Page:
September 2, 1862 – Acquia Landing

The important things are always simple; the simple are always hard. – Murphy’s Law of Combat Operations, #21

Although no specific historical account exists of the activities of the 8th CVI on this date, the regiment likely prepared for their movement north via water. The soldiers including Oliver would be engaging in the time-honored tradition of “hurry up and wait” known to soldiers of all armies. The previous evening, the brigade had arrived from Brooks Station bringing with them many former slaves.

In September of 1862, Oliver and his fellow soldiers would have found the Acquia Landing to be a busy transfer point for personnel and supplies. The Union army had begun to transform the site into a supply depot after the Confederates abandoned it earlier in 1862. The history of the landing as a transportation hub dated back to 1846 when the Richmond, Fredericksburg and Potomac Railroad was extended to the site. This now made it possible for a traveler to make the journey from Richmond to Washington in about nine hours utilizing the railroad and water transport. Previously, the same journey would take 38 hours traveling by stagecoach. In mid-1861, the Confederate had establishes batteries at the site and traded fire with the Union Navy before abandoning the site less than a year later.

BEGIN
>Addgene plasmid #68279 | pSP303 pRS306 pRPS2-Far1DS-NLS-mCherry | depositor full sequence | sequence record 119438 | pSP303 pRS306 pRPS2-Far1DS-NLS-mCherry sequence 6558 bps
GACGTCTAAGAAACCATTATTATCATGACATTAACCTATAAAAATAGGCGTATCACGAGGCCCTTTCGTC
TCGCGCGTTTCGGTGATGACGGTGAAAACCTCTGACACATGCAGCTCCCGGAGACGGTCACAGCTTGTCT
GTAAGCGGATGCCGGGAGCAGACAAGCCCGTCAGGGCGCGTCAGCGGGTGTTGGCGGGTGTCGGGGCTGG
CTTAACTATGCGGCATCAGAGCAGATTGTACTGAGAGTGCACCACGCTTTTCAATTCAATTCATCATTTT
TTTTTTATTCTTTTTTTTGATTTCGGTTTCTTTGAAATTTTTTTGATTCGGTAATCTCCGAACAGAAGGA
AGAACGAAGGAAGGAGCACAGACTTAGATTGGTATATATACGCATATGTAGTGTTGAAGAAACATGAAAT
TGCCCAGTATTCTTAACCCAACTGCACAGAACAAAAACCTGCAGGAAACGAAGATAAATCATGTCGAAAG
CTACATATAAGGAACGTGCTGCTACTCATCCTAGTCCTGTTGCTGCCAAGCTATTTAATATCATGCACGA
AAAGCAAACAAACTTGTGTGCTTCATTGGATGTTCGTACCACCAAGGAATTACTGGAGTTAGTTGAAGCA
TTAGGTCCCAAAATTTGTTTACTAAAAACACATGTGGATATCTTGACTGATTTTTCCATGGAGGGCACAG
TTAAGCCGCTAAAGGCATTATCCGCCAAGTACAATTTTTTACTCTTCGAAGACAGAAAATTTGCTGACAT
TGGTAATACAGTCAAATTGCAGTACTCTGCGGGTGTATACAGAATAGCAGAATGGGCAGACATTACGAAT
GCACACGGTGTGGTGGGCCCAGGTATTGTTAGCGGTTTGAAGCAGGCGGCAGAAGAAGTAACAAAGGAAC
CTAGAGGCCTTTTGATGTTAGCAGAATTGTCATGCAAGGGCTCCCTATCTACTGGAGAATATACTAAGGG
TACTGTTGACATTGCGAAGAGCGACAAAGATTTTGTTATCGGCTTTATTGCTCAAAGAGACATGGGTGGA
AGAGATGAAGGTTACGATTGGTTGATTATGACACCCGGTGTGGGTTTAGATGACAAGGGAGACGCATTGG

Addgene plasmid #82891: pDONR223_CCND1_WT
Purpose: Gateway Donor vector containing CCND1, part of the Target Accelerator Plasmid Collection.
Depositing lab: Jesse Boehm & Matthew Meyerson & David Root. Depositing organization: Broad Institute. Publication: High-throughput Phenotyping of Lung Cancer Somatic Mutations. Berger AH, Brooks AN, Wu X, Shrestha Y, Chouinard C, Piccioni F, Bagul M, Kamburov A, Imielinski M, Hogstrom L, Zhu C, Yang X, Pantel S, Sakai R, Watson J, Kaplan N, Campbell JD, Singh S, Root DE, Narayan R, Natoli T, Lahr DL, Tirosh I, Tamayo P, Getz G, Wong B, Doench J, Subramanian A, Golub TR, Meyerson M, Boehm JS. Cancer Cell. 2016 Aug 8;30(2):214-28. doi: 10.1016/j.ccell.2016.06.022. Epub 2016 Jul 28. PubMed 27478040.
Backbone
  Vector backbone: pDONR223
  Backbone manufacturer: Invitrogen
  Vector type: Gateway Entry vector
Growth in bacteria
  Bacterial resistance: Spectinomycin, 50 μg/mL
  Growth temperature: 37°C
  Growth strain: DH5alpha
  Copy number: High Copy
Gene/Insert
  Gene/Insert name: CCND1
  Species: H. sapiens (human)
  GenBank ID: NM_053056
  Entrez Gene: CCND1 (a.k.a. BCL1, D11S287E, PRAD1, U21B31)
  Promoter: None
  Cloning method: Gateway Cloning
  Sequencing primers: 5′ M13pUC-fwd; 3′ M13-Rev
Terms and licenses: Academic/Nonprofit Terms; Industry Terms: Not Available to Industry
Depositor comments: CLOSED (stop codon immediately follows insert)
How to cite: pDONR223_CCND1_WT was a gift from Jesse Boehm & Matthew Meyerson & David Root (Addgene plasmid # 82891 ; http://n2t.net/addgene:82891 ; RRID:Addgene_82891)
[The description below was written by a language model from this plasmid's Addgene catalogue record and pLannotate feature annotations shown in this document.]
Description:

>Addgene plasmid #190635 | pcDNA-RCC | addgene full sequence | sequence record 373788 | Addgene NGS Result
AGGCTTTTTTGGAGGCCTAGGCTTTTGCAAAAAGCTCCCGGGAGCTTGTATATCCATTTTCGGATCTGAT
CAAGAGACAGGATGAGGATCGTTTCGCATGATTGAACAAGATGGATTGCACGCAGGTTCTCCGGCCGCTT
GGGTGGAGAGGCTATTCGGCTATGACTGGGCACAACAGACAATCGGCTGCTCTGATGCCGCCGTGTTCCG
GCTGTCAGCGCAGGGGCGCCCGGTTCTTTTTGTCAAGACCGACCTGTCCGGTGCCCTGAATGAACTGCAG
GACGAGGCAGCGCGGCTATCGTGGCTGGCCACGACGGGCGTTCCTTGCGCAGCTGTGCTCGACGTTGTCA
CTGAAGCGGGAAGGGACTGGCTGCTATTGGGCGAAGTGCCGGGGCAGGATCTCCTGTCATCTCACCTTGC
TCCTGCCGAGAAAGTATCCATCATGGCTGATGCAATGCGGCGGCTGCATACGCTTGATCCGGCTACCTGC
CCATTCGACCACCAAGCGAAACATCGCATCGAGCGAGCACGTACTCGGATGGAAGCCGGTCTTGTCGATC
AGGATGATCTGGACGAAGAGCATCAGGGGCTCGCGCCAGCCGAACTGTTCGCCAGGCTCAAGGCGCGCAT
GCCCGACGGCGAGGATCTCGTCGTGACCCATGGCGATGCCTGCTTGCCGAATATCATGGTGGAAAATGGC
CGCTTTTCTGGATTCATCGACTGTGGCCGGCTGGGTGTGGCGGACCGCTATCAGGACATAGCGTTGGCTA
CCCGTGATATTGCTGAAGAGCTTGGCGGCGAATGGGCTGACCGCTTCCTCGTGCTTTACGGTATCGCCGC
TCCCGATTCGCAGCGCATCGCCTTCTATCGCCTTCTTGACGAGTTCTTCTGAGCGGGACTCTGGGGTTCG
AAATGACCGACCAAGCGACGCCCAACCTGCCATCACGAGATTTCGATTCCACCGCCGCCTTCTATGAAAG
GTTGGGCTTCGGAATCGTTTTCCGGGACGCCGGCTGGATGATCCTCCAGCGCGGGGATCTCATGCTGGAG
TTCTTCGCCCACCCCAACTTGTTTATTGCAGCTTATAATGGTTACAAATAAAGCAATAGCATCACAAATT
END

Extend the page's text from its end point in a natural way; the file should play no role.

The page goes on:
Aquia Landing in February 1863. The scene on September 2, 1862 would have appeared much the same.

Aquia Landing railroad terminus in an undated CW photograph. Oliver Case and the 8th CVI would have traveled these rails.

The Union Army would burn the landing after the evacuation of northern Virginia in September 1862 only to rebuild it a few months later.

Also on this day, a small but important skirmish occurred to west of Aquia Landing. It became known as the Battle of Mile Hill as Confederate cavalry forces under Colonel Thomas Munford attacked a Union cavalry force composed of Cole’s Maryland Cavalry and the Loudoun Rangers just north of Leesburg, Virginia. The engagement was the first in the Maryland Campaign of Robert E. Lee’s Army of Northern Virginia and allowed the Confederate forces to occupy Leesburg and begin crossing the Potomac River only four days later.